Pandemic restrictions hit Government tax receipts
VAT slumps on festive lockdown as income tax alone bucks fall exchequer revenue trend
The imposition of Level 5 restrictions late last year has triggered a significant decline in Government tax revenue, according to the latest exchequer returns. Photograph: Crispin Rodwell
Tax receipts fells in January following the imposition of Level 5 restrictions late last year, the latest exchequer returns show. Total tax revenue for the month was down nearly 9 per cent (€520 million) at €5.4 billion.
“The January receipts are the first returns to reflect Level 5 restrictions in late 2020 and, accordingly, saw a year-on-year decline across virtually all tax heads,” the Department of Finance said.
VAT receipts were the worst hit, reflecting the impact of restrictions on consumption over the traditionally busy Christmas period. Revenue from the sales tax came in at €2.3 billion for the month, down nearly 13 per cent on the same month last year. January is normally the strongest VAT month of the year as it incorporates the Christmas shopping period.
There were also declines in corporation tax, excise duty and stamp duty.
The exception was income tax, the Government’s largest tax channel, which again performed better than expected. It generated €2.3 billion in January, up nearly 4 per cent on the same month last year, continuing what the department described as a “ trend of resilience”.
The department said it was suspending its normal monthly tax profiles, which are used to benchmark the performance of each tax head, until it updates its economic forecasts in April. This is because the 2021 tax revenue forecast contained in the budget was no longer valid, it said, as it was predicated on a hard Brexit and did not take account of a Covid-19 vaccination programme.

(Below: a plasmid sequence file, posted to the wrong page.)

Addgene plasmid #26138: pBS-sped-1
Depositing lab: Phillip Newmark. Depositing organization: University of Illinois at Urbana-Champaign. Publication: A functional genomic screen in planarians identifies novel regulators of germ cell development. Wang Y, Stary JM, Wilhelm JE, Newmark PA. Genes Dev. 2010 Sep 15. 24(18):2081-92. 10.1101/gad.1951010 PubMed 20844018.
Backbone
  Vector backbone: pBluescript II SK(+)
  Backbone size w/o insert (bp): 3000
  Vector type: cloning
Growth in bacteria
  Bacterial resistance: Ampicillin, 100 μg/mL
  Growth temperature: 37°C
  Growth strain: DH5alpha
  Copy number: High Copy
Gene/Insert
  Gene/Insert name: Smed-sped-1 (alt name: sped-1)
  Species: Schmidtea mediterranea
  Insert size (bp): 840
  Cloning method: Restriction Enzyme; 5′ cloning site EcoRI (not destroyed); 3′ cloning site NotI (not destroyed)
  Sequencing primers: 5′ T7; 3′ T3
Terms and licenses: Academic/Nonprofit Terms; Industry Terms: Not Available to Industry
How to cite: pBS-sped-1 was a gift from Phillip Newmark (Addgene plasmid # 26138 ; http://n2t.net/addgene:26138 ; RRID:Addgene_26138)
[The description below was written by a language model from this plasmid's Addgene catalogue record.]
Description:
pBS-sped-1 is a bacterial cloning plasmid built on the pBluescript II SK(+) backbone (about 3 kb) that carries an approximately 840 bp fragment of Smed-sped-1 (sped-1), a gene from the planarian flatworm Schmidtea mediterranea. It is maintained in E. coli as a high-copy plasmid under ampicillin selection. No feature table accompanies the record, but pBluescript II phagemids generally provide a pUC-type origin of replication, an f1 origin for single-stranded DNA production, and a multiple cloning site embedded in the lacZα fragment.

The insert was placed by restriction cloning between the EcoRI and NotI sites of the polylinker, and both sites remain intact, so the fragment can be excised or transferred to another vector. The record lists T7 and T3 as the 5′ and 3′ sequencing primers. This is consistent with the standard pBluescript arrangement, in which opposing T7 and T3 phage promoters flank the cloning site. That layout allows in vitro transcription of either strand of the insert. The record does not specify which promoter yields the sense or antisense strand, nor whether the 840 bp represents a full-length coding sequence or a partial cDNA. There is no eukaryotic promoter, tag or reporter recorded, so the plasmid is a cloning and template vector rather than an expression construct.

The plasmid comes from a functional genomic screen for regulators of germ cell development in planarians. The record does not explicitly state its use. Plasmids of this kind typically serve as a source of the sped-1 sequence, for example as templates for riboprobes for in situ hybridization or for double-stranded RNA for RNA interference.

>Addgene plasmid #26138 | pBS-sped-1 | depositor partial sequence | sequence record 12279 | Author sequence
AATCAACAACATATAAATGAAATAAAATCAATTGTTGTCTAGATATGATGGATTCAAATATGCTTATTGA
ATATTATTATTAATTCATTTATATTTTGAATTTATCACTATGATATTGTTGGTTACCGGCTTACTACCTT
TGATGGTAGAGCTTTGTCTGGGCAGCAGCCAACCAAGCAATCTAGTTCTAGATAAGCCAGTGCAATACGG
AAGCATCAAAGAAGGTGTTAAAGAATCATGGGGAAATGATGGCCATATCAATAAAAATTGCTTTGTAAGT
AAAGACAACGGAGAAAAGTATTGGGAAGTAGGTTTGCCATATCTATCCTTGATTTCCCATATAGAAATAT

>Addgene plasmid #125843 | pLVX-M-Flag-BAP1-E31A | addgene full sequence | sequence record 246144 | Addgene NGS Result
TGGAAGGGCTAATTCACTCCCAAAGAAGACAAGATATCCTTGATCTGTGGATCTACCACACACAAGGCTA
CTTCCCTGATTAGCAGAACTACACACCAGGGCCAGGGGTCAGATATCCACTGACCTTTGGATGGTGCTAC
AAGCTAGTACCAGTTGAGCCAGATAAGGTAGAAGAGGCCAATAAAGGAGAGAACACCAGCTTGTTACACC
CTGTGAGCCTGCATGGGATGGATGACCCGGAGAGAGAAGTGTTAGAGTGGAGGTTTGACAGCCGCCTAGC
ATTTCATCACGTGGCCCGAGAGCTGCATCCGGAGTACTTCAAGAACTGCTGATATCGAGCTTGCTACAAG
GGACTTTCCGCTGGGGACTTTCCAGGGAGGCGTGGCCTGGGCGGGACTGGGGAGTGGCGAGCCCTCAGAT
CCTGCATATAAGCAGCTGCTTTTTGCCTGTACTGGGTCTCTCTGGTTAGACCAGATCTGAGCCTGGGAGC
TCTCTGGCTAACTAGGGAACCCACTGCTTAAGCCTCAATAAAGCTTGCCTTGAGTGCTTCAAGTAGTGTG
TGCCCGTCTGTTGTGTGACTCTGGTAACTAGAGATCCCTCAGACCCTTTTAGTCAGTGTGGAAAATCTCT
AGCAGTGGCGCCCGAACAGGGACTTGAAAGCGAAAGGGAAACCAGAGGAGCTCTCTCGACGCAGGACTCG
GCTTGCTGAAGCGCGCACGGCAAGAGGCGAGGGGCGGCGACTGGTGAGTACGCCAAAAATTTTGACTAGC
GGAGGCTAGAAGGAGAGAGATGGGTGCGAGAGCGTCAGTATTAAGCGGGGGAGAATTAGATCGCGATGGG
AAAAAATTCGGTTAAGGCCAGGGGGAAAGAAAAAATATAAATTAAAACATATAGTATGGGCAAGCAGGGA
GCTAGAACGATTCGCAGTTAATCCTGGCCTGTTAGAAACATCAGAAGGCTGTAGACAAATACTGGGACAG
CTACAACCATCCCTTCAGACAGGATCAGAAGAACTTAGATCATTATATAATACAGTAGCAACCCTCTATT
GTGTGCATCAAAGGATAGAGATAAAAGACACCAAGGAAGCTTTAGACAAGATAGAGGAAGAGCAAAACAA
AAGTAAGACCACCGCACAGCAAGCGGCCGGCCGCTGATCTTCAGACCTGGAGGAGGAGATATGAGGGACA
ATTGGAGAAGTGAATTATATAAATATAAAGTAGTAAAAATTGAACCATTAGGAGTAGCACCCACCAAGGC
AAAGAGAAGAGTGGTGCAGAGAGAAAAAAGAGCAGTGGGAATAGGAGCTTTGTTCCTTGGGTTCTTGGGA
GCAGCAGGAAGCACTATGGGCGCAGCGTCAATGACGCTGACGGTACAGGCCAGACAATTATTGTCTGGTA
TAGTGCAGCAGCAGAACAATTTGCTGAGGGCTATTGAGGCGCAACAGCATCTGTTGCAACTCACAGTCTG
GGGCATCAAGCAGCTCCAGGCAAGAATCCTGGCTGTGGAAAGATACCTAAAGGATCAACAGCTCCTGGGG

“Clearly things have changed since October. In the circumstances that now exist, October’s tax revenue forecast is of limited use,” the department said.
The collection of VAT returns in January enabled the exchequer record a surplus of €1.2 billion last month. But the department said that, on a 12-month rolling basis, the public finances were in deficit to the tune of €12.7 billion in January.
This was driven by a combination of declining tax receipts and increased spending on wage and business supports. Total spending for the month amounted to €6.26 billion, 11.1 per cent higher than the same period in 2020.
“Today’s figures show the impact public health restrictions are having on consumer spending,” Minister for Finance Paschal Donohoe said.
“January is usually the largest month for VAT receipts, but, as expected, due to restrictions in November and late-December, this month’s figures are significantly down on last year.” he said, while noting that tax receipts will again suffer over the coming months as the effects of the current restrictions are felt.
However, he said, there is light at the end of the tunnel with case numbers falling a vaccine being rolled out.
“For those companies that rely on face-to-face interaction, such as the hospitality sector, the Government will continue to provide a wide range of supports for individuals and businesses,” he said.
Minister for Public Expenditure and Reform Michael McGrath said the impact of the pandemic is continuing to play out on the spending side of the Government’s accounts.
“By far the largest contributor to this increase is in the area of social protection which is nearly €1 billion greater than for the same period last year,” he said. This is mainly due to the Pandemic Unemployment Payment (PUP) which cost €509 million in January alone and the Employment Wage Subsidy Scheme which cost €365 million, he said.
Nearly 480,000 people are in receipt of the PUP in January with expenditure of more than €140 million a week while 46,000 employers are registered for the wage subsidy.
“While the figures today are 8.8 per cent behind January 2020, the very strong income tax figures offer some hope that the economy can rebound sharply once widespread vaccination is in place,” said Peter Vale, tax partner at Grant Thornton Ireland.